Agile and UX are, on the face of it, incompatible but Lean UX can be tailored to work with a range of Agile methodologies; the challenge is streamlining the UX to fit in with Sprints. Preperation, testing, refinement, design and implementation can fit in very well as long as you have a view of upcoming work.
Ideally your Product Owner involves you with the product grooming, which gives you plenty of 'thinking time' before a Sprint reaches kick-off; thankfully with the Land Rover project this was a given.
Typically my first task would be a briefing with the Product Owner as to the nature of the upcoming Sprint. As we talked I'd produce quick scamps of potential solutions, so we could rapidly identify pain-points, both from a Business perspective but from a User perspective too, these came from initial project user research and, with enough time before sprint kickoff, guerrilla testing of the initial scamps. Were they pretty? No! Were they effective? Yes!
I'd start to work these scamps up into more detailed solutions, consulting with the Devs and Creatives, still on paper, which I'd present during Sprint kick-off. Each design decision being matched again a User Story. It was at this point that Dev and Design teams became fully involved, bringing their knowledge to bear and challenging and refining the wide solution. When we had reached agreement these decisions were documented and the now heavily annotated paper designs were placed on the wall for instant reference.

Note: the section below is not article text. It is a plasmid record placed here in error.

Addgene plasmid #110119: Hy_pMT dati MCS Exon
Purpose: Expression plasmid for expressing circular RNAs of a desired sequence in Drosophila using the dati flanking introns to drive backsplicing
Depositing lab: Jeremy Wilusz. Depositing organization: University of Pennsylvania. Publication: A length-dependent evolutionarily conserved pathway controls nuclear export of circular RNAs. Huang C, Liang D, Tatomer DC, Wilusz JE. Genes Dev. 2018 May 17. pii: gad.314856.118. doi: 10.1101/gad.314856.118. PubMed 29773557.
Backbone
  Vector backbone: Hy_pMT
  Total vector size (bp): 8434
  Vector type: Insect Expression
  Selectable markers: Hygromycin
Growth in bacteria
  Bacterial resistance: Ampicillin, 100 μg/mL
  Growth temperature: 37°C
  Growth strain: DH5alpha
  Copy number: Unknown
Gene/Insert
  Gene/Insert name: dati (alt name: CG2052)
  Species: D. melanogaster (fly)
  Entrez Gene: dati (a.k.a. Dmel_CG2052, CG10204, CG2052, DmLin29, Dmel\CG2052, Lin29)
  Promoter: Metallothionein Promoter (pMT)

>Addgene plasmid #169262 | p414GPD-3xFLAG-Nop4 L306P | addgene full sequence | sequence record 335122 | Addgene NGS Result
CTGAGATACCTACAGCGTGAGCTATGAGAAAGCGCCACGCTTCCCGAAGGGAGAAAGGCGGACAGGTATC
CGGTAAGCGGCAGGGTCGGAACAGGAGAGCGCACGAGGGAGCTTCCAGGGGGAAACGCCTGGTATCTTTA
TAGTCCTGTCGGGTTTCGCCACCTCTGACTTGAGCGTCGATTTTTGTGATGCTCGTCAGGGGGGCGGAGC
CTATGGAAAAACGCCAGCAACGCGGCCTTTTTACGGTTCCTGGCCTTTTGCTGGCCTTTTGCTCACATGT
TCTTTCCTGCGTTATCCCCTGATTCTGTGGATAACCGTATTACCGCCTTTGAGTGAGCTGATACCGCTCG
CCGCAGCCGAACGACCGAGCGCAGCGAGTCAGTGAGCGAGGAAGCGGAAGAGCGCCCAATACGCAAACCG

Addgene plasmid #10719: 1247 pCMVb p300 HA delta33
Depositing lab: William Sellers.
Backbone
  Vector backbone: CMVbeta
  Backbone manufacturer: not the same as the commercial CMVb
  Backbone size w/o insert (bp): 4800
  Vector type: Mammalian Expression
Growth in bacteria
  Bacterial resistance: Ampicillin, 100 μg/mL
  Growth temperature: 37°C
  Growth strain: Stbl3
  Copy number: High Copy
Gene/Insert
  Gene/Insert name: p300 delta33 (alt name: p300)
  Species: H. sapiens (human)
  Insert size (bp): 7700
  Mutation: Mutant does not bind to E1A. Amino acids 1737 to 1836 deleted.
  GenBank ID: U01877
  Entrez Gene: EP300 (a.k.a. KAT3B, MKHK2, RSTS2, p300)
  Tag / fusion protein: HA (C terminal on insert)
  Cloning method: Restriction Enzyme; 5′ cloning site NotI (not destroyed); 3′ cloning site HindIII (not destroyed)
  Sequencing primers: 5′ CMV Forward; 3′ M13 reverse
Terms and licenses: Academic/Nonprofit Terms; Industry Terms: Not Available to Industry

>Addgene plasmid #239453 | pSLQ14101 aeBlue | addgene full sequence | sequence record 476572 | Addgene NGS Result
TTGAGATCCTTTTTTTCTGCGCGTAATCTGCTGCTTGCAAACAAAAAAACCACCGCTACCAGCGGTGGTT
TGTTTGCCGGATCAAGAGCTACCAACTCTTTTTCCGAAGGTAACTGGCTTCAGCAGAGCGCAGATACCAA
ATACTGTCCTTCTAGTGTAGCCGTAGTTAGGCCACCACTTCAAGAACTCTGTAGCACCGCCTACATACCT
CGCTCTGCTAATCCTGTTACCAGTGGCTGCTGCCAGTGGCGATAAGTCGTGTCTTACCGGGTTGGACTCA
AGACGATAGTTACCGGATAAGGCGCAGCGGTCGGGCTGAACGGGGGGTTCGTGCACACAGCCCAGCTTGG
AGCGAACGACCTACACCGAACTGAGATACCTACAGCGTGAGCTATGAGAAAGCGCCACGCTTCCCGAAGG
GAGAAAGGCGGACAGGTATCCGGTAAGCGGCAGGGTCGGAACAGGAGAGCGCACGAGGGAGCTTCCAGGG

Once the Sprint had kicked off, and all team members knew what we we're aiming for.I'd take the agreed designs and start to wireframe them using Omnigraffle. This served two purposes, one it created a paper-trail so that any designer who came after me could follow the designs when the wall poster were taken down and secondly it allowed more detailed annotations for team members who had questions if I was unavailable.
I'd prototype the wireframes to agreed breakpoints, clearly illustrating both Responsive and Adaptive solutions, so that Content Authors could start to produce long and short form content pieces and developers could start preparing layout templates.
Variations in components were clearly documented, the behaviours, the results and visual interactions all clearly defined, but in a very quick and inclusive document so that the behaviour became more important that the UI, the look and feel of which was clearly defined in discussions between UX, Creative and Front end.
. As development progressed I'd be less involved with the documentation, which would mainly be through updating the wall displays, and more involved with working with the Product Owner to define upcoming Sprints and getting more user insight from continuous research.
The final development was demoed at regular intervals to the Product Owner,to ensure we were matching his vision, and the final piece was shown via web-ex to the global Stakeholders. Every demo would show the cross device solutions and known issues.
When MVP had been satisfied, it would then be tested extensively for user feedback, which would then feedback into bug-fixing sprinted and refinements before going live.